James H. Gilmore has been on campus this week teaching the course, “Understanding Commerce, Culture, and Congregations.” Monday was commerce, Tuesday: culture, and this afternoon, congregations. Jim is co-founder of Strategic Horizons LLP, a business consulting firm. It’s not what you might suppose, however. He’s not here to bring us the latest insights from the world of business about how to be “successful.” He’s doing an excellent job, however, in explaining what’s going on around us. This is a course in cultural hermeneutics: learning how to find “cultural texts” (indicators of what is happening or signs of the times) and learning how to read those texts. He’s preparing seminary students to become skilled students of the culture even as they become skilled interpreters of God’s Word.
In order to live the Christian life we need to know the faith but we also need to know our culture. It seems like a two step process learn the faith and then understand the world. Formally, learning the faith is fairly straightforward matter. We need to hear God’s Word preached and we need to read it with the church by learning to speak the language of the church as the church confesses the faith
Finding the sources to explain our culture is not as straightforward. First we have to define culture and then we have to find some way to interpret it. That is one of the many things that Jim Gilmore does. He’s an economist by training from the Wharton School. He specializes in provoking people but in a good way—he provokes them to think in new and creative ways about the world around them, to interpret it more carefully, to dig below the surface in order to understand themselves, the market, and their product.
I’m finding the course stimulating because it’s helping me to continue to think about not only what to communicate to God’s people but how we do it. Conservative, confessional Reformed folk can be a little nerdy. We don’t do “hip” well and we look odd when we try. So, we need to work a little harder to think well about those to whom we speak, how they hear what we say, and whether we are saying things in ways that befit the message that we bear.
He’s the co-author, with Joe Pine, of two books, Authenticity: What Consumers Really Want and The Experience Economy: Work is Theater and Every Business a Stage, recently republished in a new edition. I’ve been reading Experience Economy this week, taking notes in class (which has been a good, humbling experience—to sit on this side of the lectern again for a while). The book isn’t about the QIRE (Quest for Illegitimate Religious Experience) but rather it is an explanation of how modern economies develop, from the agrarian, to the industrial, to service, to economy, and eventually to transformation. One of his theses is that everything, except one, can be “commodified.” As he pointed out in the Office Hours interview we recorded yesterday (to be broadcast at a later date TBD), the great economist Adam Smith did not think that service could be “commodified” or sold as a commodity but it happened. Now, the leading edge of business is selling experience or participation in the process. He points to businesses such as Build-A-Bear, where customers pay for the privilege of becoming temporary factor workers. He argues that, if more businesses turned to the experience-economy model they would do better. The experience economy is really selling time.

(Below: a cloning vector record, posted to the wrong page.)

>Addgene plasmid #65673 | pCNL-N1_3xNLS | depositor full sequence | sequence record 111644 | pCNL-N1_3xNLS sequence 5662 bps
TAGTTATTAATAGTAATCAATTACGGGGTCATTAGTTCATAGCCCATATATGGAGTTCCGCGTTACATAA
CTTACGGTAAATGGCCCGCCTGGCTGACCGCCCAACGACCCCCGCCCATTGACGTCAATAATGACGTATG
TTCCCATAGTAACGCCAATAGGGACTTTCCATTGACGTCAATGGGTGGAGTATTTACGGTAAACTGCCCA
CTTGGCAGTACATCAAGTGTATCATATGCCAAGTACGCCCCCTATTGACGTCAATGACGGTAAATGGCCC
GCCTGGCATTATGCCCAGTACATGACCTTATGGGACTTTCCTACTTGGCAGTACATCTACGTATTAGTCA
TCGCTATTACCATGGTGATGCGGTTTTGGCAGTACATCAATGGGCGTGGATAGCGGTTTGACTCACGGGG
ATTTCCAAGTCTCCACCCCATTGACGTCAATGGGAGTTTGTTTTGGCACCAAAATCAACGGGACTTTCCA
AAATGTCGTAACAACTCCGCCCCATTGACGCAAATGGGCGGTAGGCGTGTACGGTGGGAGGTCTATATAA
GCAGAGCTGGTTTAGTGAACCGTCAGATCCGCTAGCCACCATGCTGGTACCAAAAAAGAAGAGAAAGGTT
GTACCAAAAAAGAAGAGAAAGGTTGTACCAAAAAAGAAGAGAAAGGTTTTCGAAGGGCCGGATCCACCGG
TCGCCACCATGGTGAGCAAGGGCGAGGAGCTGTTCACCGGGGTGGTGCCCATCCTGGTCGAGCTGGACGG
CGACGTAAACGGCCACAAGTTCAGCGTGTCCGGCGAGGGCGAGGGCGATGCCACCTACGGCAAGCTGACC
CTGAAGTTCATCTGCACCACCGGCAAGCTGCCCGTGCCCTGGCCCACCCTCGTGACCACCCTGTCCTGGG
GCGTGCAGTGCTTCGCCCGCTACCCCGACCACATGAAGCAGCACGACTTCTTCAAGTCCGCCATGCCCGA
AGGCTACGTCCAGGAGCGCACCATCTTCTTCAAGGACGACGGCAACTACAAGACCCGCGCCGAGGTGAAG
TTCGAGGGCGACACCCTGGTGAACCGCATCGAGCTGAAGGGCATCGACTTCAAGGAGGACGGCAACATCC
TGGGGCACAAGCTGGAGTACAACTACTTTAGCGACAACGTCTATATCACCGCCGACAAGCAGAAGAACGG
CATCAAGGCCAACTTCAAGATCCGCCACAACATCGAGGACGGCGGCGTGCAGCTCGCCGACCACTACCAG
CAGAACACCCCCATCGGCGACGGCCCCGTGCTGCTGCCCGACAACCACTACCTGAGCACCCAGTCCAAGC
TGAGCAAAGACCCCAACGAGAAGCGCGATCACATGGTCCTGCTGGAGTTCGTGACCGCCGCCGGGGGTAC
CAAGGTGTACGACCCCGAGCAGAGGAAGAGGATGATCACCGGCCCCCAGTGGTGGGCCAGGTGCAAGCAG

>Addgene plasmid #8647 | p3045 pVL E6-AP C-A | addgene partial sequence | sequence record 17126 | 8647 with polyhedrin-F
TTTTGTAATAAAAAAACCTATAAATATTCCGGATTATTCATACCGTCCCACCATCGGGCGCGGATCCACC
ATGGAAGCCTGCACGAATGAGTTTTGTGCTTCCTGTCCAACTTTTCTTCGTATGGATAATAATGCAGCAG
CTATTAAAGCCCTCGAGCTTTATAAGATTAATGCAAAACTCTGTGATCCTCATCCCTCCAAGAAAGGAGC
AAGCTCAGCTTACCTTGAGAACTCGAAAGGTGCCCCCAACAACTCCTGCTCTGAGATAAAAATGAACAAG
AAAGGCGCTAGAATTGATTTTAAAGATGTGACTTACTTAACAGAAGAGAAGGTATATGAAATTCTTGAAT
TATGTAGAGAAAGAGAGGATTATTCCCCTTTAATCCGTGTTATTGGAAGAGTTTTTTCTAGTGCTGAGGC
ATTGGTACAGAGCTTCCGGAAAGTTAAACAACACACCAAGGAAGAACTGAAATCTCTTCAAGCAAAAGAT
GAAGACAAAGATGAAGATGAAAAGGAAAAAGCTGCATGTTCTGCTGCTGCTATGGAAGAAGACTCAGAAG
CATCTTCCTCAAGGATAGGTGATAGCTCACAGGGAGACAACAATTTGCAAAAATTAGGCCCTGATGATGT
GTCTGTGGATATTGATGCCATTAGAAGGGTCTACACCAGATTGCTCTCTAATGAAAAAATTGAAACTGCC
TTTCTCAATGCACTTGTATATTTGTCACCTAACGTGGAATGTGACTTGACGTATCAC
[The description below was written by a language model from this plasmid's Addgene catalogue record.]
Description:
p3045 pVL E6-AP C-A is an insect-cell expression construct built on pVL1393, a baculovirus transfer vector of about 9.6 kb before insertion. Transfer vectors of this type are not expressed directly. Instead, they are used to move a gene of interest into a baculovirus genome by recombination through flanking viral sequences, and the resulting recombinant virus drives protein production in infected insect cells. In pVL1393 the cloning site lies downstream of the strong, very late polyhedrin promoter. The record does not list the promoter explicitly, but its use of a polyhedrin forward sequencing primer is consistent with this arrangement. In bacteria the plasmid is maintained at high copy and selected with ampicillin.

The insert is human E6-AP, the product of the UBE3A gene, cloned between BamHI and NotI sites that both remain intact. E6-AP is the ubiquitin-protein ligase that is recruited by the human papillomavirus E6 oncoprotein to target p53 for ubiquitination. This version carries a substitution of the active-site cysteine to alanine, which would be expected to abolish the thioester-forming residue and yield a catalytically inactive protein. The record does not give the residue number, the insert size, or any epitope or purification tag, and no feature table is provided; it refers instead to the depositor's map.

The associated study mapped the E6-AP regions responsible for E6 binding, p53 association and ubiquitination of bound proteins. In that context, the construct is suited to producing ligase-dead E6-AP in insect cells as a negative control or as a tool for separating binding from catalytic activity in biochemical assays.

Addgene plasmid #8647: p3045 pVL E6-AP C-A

The latest book is Authenticity and we’ve been hearing some of that in class. It’s on my list of things to read. There is much that pastors and churches can learn from him about how the world works, where the culture is, and how to interpret it. Gilmore always hastens to note that though, in business, everything can be commodified one thing cannot be sold: grace. In that sense, the experience economy is not a model for churches and pastors. Part of what he’s saying to us is that business should be what it is and the church should be what it is. In that sense, business is the antithesis of the church. Put in theological terms, the business world is a covenant of works: do this and live. In a market economy, those businesses that “do” will live. Those businesses that don’t, won’t.
For believers, however, the church administers a covenant of grace: “I will be a God to you and to your children.” We are stewards of the announcement of the Kingdom of God, of the advent of salvation by grace alone, through faith (resting and receiving) in Christ alone. To be sure, to those who do not believe and to those who never come to faith, the church administers a the law, a covenant of works but the church’s principal vocation is to bring good news in the Word and sacrament.
We administer the covenant of grace to people largely fulfilling their God-given vocations in fast-changing, liquid (Zigmund Baumann) culture. It can be bewildering. We interpret God’s world via God’s Word but to do that well means more than simply getting the order right. Theoretically, that’s the easy part. We still have to get down to the hard work of understanding what’s actually gone on around us and why (beyond the obvious answer of “providence”—that’s a given for a Christian interpretation of the world). Experience Economy was a huge success and TIME Magazine said that Authenticity is one of the 10 ideas changing the world so it’s quite possible that I’m behind the curve. I’m still processing what I’m learning but I thought it would be helpful to post a brief vade mecum so that you’ll have the opportunity to read Gilmore and Pine in case you hadn’t.